Why Helicopter Parenting Is Bad

in Parenting FAQs

Helicopter parenting occurs when parents pay extremely close attention to the activities, actions, and problems of their children. As the name implies, the parents continually hover over and around their chiildren, either directly or indirectly. Some people also call it cosset parenting because of the overwhelming nature of the parents’ involvement in their children’s affairs.


Reasons for Helicopter Parenting

Helicopter parenting occurs due to various reasons, all of which have one underlying cause: fear.

  1. Anxiety. It is normal for parents to worry about their children. But a parent should not get so anxious about their children’s future that they feel they need to protect them all the time, even from the unknown.
  2. Overexpression of love. Parents who received minimal attention as children themselves might think the best thing to do is to be overly involved in their children’s lives, but such behavior can be just as harmful.
  3. Exposure to similar parents. Observing helicopter parents may trigger the same behavior in other parents if their example makes them believe it is the right thing to do.
  4. Fear of the unknown. For example, parents may be afraid that low grades in school could potentially affect their children’s overall achievement. As a result, they constantly check to see that their children are working hard.

Dangers of Helicopter Parenting

  1. No personal space. Helicopter parenting limits the children’s space. Over time, the children stop acting naturally simply because they are aware of being watched.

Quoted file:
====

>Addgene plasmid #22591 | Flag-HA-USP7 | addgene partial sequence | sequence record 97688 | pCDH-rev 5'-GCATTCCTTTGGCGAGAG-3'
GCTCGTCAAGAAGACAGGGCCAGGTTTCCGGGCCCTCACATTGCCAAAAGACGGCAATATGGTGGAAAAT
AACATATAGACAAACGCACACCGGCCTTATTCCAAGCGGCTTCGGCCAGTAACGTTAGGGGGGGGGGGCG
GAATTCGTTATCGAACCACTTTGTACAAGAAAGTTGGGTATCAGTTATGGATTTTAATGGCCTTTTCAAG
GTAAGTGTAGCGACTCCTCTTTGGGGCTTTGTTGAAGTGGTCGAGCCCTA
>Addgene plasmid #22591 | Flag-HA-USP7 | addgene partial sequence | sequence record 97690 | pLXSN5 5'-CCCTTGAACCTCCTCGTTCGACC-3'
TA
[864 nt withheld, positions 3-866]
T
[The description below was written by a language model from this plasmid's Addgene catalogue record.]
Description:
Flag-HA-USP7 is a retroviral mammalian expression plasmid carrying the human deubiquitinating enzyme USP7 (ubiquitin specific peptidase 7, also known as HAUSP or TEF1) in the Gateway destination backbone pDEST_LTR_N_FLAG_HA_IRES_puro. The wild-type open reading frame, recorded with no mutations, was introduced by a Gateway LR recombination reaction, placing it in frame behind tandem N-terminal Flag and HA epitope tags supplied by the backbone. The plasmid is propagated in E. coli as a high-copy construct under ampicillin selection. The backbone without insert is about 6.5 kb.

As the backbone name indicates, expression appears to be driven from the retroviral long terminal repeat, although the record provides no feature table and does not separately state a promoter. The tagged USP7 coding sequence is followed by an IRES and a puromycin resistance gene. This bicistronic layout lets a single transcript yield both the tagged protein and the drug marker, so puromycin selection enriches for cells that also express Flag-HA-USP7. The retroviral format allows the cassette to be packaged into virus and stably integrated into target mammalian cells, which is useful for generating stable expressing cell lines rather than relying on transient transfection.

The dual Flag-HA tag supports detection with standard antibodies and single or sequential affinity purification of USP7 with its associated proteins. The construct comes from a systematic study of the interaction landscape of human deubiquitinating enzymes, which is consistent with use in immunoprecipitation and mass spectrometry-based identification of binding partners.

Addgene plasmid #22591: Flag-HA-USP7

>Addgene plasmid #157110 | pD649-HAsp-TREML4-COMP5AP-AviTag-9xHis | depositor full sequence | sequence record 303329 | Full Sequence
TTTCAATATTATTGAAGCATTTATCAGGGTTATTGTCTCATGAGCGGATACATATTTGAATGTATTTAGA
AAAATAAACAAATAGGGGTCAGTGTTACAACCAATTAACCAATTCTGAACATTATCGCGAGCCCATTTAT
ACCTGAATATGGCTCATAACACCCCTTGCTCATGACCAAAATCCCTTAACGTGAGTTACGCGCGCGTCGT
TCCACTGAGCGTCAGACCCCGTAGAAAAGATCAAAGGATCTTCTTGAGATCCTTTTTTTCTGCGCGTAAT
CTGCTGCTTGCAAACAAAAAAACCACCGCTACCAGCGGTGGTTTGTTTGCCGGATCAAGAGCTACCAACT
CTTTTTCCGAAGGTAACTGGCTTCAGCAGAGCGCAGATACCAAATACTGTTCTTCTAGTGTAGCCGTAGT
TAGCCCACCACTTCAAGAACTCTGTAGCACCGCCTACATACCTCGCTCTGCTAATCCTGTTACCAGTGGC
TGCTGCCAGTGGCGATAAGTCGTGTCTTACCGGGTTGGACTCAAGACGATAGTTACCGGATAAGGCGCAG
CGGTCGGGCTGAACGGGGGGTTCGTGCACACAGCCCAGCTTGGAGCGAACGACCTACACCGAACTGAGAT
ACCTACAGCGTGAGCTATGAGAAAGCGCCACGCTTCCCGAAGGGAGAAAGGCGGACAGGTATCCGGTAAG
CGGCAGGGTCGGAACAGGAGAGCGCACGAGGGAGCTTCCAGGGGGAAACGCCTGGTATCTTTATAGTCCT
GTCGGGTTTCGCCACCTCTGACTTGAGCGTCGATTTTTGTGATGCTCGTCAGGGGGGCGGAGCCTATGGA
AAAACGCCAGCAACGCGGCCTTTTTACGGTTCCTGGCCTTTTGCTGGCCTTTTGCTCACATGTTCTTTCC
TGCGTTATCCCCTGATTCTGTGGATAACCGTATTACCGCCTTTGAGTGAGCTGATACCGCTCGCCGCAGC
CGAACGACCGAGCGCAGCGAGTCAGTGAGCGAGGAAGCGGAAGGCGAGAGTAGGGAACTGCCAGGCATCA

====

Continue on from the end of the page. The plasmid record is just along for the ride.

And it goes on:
2. Limited freedom. Overprotecting children limits their freedom, particularly playtime. When the parents are constantly scared that their children will fall down or get hurt, this discourages activity in children and may lead to boredom.
  3. Lack of responsibility. Helicopter parents often do not obligate their children to do chores and housework, which limits the children’s sense of responsibility and affects their behavior into adulthood.
  4. Lack of accountability. Because the parents do not want their children to fail, they tend to start doing things for their children that the children should be doing themselves, such as homework.
  5. Isolation. Helicopter parents may forbid their children from activities and friends that they deem harmful or dangerous, to an extreme degree. Children become lonely and isolated as a result.
  6. Overprotection. Always checking on children may have the opposite intended effect if the children become rebellious because of the parents’ overprotective behavior, which could lead the children into harm.

Parenting is stressful and hard, but that does not justify any parental involvement that limits children’s proper growth, however well-intentioned. Good parenting allows children to learn and explore, to develop a sense of self-concept, and to become socially competent and independent. Parents should help children achieve their full potential and strive to avoid the negative effects of helicopter parenting, as outlined in this journal.

References

  1. Schiffrin, Holly H., Miriam Liss, Haley Miles-McLean, Katherine A. Geary, Mindy J. Erchull, and Taryn Tashner. “Helping or Hovering? The Effects of Helicopter Parenting on College Students’ Well-Being.” Journal of Child and Family Studies 23 (2014): 548–557. Retrieved from https://link.springer.com/article/10.1007/s10826-013-9716-3
  2. Padilla-Walker, Laura M., and Larry J. Nelson. “Black Hawk Down?: Establishing Helicopter Parenting as a Distinct Construct from Other Forms of Parental Control during Emerging Adulthood.” Journal of Adolescence 35 (2012): 1177–1190. Retrieved from https://www.sciencedirect.com/science/article/pii/S0140197112000462

Hello! I am Roselia Shi, mom to a feisty one-and a-half-year-old girl named Tara. We live in Newport, Arkansas. I enjoy solving everyday health and parenting problems. I have a university degree in clinical pharmacy and pharmacology. I started exploring science-based parenting soon after Tara was born. Parenting Science is a small attempt to share some useful information and insights about responsive parenting.